The Mets are a mess


None of this is good news for the Mets’ fans, who are wondering
what, exactly, Minaya has done to improve the team this winter. The
signing of Jason Bay has been virtually negated by the GM’s inertia . . . Unless Smoltz changes his mind, the Mets likely will begin the
season with journeyman Fernando Nieve as their No. 5 starter. He lines
up behind Perez, John Maine and Mike Pelfrey, all of whom will come to
camp with health issues and emotional baggage.

The gap between the Mets and Phillies has never been wider than it
is today. So unless Santana can pitch three times a week, Jerry Manuel
will have to rely on tightly crossed fingers to keep his job beyond
June 1.

Why are things so dire? According to Rosenthal it’s all about the process, or lack thereof, employed by the front office:

The Mets, multiple industry sources say, do not function like most
clubs. Their unique style would be fine if they were building
championship teams. Instead, they’re coming off a 70-win season and losing out on free agent after free agent–except for one, left fielder Jason Bay, who seemingly lacked a better option.

Ownership, rather than giving Minaya a set budget, weighs the
finances of each acquisition separately, forcing the team to run down
its priority list one move at a time. The paint-by-numbers approach,
which inhibits multitasking and creativity, would work against any GM.

In other words, despite Omar Minaya’s manifest shortcomings, he’s not the one most responsible for this mess. It’s ownership. And if the Wilpons can’t be taken down by a financial collapse and the biggest Ponzi scheme in history, nothin’ is going to take them down.

Hmmm. I guess this post didn’t honor the spirit of the cease fire.  I’ll try harder to be nicer to them tomorrow.

Jason Kipnis could join Team Israel for 2017 World Baseball Classic

CLEVELAND, OH - NOVEMBER 02:  Jason Kipnis #22 of the Cleveland Indians throws during batting practice prior to Game Seven of the 2016 World Series against the Chicago Cubs at Progressive Field on November 2, 2016 in Cleveland, Ohio.  (Photo by Gregory Shamus/Getty Images)

For Kipnis, it’s the latter. Kipnis’ father, Mark Kipnis, is Jewish. That gives Kipnis the status he needs to suit up for Team Israel, despite the fact that he is a practicing Roman Catholic. He has yet to confirm or deny his participation in the competition.

Fifteen players have confirmed for Team Israel so far, including Mets’ infielder/outfielder Ty Kelly and free agents Sam Fuld, Nate Freiman, Jason Marquis and Jeremy Bleich. Per MLB.com’s Chad Thornburg, eight minor leaguers will also appear for the team. Like Kipnis, at least three other major leaguers are eligible for Team Israel’s roster but have yet to accept or decline involvement in the WBC: Dodgers center fielder Joc Pederson, Mariners infielder/outfielder Danny Valencia and free agent left-hander Craig Breslow.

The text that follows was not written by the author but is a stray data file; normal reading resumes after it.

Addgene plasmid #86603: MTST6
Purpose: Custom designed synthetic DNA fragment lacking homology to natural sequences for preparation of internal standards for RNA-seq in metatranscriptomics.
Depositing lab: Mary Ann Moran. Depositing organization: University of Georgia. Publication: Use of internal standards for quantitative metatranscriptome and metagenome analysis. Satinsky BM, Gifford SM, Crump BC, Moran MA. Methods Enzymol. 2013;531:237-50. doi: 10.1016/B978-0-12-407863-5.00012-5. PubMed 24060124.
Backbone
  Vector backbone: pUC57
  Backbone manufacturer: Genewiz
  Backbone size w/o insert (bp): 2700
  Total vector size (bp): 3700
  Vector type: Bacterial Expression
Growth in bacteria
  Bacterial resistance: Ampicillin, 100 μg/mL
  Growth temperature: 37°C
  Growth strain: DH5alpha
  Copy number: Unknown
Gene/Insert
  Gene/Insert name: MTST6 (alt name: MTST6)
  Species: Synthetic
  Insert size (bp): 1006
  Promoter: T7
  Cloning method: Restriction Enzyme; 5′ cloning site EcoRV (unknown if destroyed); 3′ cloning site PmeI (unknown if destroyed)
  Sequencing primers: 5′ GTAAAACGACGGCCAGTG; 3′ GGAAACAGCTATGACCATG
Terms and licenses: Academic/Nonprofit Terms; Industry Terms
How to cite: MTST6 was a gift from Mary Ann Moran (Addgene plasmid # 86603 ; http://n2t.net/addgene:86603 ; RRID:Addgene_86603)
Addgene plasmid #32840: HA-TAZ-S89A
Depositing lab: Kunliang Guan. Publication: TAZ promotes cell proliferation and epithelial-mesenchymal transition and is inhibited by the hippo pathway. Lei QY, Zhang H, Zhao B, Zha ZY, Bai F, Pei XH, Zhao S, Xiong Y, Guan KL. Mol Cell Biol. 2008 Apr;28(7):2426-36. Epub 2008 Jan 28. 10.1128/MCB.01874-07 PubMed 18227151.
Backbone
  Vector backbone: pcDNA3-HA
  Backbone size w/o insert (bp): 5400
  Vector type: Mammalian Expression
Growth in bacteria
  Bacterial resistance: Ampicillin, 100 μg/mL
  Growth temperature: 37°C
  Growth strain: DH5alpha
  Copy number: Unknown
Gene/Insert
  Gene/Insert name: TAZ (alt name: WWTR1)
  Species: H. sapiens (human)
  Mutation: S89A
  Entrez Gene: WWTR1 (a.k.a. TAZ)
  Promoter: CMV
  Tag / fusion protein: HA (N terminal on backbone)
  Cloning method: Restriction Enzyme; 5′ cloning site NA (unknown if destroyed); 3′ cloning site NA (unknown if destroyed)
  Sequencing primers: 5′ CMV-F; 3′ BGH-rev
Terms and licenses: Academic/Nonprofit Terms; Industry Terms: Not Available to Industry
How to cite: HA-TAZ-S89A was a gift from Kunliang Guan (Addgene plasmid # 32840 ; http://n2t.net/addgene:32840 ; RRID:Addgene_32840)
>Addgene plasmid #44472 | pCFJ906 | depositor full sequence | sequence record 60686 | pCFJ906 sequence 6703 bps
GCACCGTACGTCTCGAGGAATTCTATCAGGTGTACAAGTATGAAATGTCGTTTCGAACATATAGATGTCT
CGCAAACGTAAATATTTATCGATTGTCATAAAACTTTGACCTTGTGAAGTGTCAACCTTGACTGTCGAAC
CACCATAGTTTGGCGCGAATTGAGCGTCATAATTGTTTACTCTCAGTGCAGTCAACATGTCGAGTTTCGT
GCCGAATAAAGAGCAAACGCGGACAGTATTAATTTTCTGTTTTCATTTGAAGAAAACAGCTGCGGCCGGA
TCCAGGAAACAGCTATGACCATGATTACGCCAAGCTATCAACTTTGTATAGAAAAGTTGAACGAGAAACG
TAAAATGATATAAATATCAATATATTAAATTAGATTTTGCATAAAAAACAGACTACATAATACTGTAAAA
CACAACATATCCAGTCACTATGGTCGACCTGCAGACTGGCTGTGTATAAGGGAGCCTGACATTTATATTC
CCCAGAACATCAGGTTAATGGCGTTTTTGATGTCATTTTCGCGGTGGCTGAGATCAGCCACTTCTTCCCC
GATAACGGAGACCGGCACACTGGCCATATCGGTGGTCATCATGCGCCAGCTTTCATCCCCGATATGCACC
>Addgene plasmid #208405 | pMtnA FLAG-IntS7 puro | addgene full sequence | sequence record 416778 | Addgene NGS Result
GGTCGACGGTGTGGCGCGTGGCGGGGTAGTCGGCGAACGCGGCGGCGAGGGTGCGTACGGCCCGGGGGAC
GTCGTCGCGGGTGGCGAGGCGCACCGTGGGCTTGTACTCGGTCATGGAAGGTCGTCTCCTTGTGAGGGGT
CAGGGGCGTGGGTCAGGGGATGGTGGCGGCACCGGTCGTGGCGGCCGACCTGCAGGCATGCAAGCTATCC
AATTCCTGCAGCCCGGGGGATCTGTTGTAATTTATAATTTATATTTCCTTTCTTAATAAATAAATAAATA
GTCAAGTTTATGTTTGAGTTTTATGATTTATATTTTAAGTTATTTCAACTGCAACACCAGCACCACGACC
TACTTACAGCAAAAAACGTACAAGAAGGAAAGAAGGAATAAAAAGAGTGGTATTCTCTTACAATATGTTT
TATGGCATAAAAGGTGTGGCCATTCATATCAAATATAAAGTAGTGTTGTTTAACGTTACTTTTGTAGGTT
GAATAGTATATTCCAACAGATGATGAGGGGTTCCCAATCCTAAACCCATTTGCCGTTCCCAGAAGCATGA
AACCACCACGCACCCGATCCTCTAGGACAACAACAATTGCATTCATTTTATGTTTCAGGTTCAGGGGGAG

Rangers to sign James Loney to minor league deal

SAN FRANCISCO, CA - AUGUST 21: James Loney #28 of the New York Mets tosses to first base against the San Francisco Giants during the second inning at AT&T Park on August 21, 2016 in San Francisco, California.  The New York Mets defeated the San Francisco Giants 2-0. (Photo by Jason O. Watson/Getty Images)

Loney picked up a one-year stint and starting role with the Mets in 2016, slashing .265/.307/.397 with nine home runs in 336 PA. While his numbers were down a hair from the .280/.322/.357 batting line he produced with the Rays in 2015, he provided the Mets with a necessary, if underwhelming upgrade over an injured Lucas Duda through most of the season.

The 32-year-old infielder is expected to have some competition at first base, with at least five other candidates in the mix: Jurickson Profar, Ronald Guzman, Ryan Rua, Joey Gallo and Josh Hamilton. Rumor has it that the team is planning on platooning Rua and Profar in 2017, barring any impressive breakouts or injuries during spring training, though Loney could still provide the club with some veteran depth and a decent left-handed bat off the bench.